May 1 was the launch day for Colorado Parks and Wildlife’s new pass for state wildlife areas, a program in which visitors can use a $46.48 annual pass or a $9 one-day pass.
CPW Assistant Director of Information and Education Lauren Truitt spoke about the early days of the pass and what’s next as part of the organization’s commission meeting Thursday. Although it’s too early to gauge how many passes have been sold, Truitt has seen signs of success.
“Most of our customers are in the system,” Truitt said. “They’re getting their state wildlife passes, and we’re off to the races.”
The CPW work group that conceived the new pass, which is an alternative to hunting and fishing licenses, is far from finished with its work on the project. Truitt told the CPW Commission that the group will meet as soon as possible, with emails being sent by Truitt on Thursday to begin the scheduling process.
In what Truitt calls “Phase 2” of the program, the group will determine which steps to take next to ensure that wildlife won’t be threatened by any potential surge in visitation to the state’s 357 wildlife areas.
“In this Phase 2 approach, we will be bringing back the work group that we convened last fall/winter,” Truitt said. “We will be looking at how we reduce recreation pressure on the wildlife on these properties. What that looks like is still being discussed. We’ll bring back the group of 15, the three commissioners that sat on that group, as well as the staff members that facilitate the conversation of, ‘What does the next iteration of this conversation look like?How do we reduce recreation pressure? How do we bring these properties back more in line with the original intent, which is wildlife habitat, protecting corridors, protecting their birding seasons, and very critical winter droughts?’ ”
Colorado’s standard hunting and fishing licenses are still available for those who prefer those activities. Either the state wildlife pass or a valid hunting or fishing license is required for anyone 16 or older to access wildlife areas.
Later in Thursday’s meeting, the commission discussed the state’s plan for wolf reintroduction after Colorado voters last fall approved Proposition 114, which calls for reintroducing wolves by the end of 2023.
A core team from Keystone Policy Center will facilitate the process of wolf reintroduction as well as the public’s role in it. Director of Natural Resources and Stakeholder Advisory Group Co-Lead Julie Shapiro, AI/AN Director and SAG Co-Lead Ernest House Jr., and Senior Project Manager Cally King Newman will lead Keystone’s collaborative efforts with CPW.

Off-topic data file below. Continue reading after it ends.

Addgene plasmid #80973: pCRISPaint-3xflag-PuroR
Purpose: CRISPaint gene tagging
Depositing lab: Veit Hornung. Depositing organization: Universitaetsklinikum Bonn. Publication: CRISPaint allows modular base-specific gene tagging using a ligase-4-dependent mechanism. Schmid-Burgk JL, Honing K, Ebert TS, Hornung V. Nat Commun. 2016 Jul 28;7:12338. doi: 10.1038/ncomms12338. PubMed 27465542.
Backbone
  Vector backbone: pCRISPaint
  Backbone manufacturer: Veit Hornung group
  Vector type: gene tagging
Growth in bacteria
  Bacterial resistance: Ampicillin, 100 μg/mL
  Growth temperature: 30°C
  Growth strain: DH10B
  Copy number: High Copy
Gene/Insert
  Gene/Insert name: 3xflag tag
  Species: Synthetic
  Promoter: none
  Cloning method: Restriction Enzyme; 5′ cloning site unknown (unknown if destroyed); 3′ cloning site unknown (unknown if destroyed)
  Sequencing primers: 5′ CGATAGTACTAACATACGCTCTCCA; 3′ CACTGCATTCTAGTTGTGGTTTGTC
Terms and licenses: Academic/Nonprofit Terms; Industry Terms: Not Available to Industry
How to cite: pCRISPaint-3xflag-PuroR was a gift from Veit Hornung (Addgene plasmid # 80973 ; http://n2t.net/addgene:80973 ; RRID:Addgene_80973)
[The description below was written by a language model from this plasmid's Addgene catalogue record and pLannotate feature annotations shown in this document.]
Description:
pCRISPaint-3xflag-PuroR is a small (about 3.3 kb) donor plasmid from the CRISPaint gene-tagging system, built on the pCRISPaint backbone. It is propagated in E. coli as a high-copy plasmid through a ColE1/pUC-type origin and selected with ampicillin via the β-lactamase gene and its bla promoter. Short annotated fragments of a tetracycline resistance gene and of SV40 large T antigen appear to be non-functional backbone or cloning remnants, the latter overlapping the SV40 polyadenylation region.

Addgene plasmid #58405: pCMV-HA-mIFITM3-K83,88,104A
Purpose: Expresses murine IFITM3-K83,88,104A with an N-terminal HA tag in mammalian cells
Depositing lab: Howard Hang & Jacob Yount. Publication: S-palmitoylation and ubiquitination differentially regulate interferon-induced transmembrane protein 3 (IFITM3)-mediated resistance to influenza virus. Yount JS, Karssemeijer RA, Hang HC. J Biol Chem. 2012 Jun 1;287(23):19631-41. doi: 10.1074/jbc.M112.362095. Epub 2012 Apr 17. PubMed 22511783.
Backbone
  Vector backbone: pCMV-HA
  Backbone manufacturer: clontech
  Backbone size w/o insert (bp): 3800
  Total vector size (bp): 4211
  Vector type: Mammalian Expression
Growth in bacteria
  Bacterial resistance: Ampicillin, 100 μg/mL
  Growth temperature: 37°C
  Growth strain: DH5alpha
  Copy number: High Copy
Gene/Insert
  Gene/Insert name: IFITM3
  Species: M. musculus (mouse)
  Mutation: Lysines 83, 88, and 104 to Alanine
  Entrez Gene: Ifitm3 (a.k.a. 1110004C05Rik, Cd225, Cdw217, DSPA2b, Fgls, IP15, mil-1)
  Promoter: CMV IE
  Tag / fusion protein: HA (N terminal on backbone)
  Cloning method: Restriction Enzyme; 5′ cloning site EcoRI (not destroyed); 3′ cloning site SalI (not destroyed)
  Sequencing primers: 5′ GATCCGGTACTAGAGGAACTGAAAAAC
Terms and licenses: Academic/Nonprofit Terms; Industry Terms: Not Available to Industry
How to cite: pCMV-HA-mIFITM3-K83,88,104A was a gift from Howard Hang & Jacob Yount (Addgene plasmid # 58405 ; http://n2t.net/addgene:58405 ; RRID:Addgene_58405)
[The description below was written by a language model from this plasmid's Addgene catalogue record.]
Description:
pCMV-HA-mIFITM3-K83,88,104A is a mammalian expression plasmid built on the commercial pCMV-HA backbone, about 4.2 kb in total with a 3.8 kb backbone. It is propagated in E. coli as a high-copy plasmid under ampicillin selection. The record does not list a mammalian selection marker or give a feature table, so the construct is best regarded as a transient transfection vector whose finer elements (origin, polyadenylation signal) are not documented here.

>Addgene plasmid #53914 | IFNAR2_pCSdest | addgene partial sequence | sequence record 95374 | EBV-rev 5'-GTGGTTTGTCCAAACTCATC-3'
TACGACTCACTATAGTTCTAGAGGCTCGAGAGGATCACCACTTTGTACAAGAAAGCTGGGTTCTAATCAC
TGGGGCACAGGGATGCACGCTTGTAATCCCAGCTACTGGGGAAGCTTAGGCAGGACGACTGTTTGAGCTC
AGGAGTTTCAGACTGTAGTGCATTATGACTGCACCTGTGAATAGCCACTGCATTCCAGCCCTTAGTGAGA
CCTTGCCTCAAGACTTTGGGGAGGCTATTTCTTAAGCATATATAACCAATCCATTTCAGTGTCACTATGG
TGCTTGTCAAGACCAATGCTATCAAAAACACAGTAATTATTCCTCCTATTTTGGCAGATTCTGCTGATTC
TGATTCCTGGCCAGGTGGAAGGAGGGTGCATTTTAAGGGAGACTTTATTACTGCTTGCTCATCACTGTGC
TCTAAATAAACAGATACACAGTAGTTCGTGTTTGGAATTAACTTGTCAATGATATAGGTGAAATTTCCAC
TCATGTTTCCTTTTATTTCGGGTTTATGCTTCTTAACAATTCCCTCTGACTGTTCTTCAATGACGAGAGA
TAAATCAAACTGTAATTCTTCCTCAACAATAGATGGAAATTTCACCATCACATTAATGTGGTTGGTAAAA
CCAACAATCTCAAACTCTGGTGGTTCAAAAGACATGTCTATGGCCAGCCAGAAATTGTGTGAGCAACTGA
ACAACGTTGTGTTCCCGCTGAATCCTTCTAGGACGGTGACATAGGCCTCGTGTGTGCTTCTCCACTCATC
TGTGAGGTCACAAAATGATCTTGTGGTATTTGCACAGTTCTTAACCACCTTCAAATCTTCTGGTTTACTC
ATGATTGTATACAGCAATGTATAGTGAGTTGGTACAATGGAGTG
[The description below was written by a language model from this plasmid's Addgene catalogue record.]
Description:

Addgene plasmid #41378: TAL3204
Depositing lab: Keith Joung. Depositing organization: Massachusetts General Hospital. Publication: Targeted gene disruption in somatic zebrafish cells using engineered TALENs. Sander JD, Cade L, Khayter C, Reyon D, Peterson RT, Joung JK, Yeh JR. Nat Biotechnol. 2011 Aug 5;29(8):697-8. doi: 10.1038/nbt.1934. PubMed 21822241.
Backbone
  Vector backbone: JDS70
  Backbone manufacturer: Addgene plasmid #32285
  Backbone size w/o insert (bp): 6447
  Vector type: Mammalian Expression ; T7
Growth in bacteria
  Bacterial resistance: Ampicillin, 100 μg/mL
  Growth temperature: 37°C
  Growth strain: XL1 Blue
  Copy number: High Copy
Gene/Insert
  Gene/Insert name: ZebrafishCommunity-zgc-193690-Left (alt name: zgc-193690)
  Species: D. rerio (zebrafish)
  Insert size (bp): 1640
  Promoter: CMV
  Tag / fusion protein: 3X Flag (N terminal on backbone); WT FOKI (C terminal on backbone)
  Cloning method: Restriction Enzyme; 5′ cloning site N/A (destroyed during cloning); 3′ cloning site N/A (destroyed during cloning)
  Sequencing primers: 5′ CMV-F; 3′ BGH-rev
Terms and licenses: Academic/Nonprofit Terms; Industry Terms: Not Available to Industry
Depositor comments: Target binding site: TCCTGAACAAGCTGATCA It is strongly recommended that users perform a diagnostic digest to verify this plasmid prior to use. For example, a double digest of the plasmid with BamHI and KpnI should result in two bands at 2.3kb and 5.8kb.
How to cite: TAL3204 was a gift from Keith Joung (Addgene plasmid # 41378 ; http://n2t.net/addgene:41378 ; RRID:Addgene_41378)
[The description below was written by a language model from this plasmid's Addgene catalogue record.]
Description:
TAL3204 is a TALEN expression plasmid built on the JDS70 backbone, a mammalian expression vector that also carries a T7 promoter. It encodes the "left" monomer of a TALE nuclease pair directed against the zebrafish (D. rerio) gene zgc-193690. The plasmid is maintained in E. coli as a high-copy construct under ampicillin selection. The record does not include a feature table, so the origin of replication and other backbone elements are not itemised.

Keystone Policy Center has worked with CPW before, resulting in initiatives such as the Honey Bee Health Coalition, Field to Market, For the Love of Colorado, NOCO PLACES 2050 and Farmers for Monarchs, so the organization is prepared for the tasks ahead of it.
“The goal is the development of a plan that can work not only for wolves, but for all Coloradans across the state, especially at the local level on the Western Slope that will be most impacted by reintroduction,” CPW Assistant Director of Aquatic, Terrestrial and Natural Resources Reid DeWalt said. “Success requires navigating various tensions and considerations.”
DeWalt and the trio of Keystone members presented the commission with a comprehensive strategy on the coming years and how best to involve the public. Keystone has a three-phase approach to wolf introduction.
The first phase, which will last until this fall, is about public involvement with statewide hearings.
“Our vision is to have public involvement in the summer with an intensive series of meetings and focus groups throughout the state,” Shapiro said. “We proposed as many as 10 public meetings and 20 focus groups, going to different parts of the state with an emphasis on the Western Slope in terms of additional meetings.”
The second phase, which will last from fall into early 2023, is when public involvement will lead to any alternative plans for CPW before it drafts its official strategy. The third phase will begin with public comments on the draft plan before wolf reintroduction formally begins in late winter or early spring.
Keystone presented its dynamics for wolf reintroduction, which includes wildlife and human ecology, broad and equitable participation, focused leadership and collaboration, outcomes identified by votes, implementation approaches to be determined through collaboration, the national spotlight and dynamic policy landscapes, and unique considerations for Colorado in 2021. Shapiro also emphasized that these collaborative efforts must be deliberate, adaptive, expedient, efficient and, above all else, Colorado-focused.
With the Western Slope chosen for the region of wolves’ reintroduction, Colorado Attorney General Phil Weiser wrote a letter to the CPW Commission, urging it to create a special advisory panel exclusively comprised of Western Slope elected officials, giving the area’s residents more of a say in the process.
Keystone hopes its public sessions and focus groups this summer will negate the need for such a panel. The idea for the panel drew criticism from some of the meeting’s guest speakers, such as San Juan Citizens Alliance Wildlife Program Manager Gary Skiba.
“The commission has the authority and the responsibility to make decisions based on a broad range of public input, including that provided by county governments and the recommendations of the professional staff at CPW,” Skiba said. “Ceding any portion of that authority to another entity is inappropriate and opens the door to the erosion of the commission’s authority. Counties have multiple opportunities for input, both formally through the extensive process adopted by CPW and informally through existing contacts.”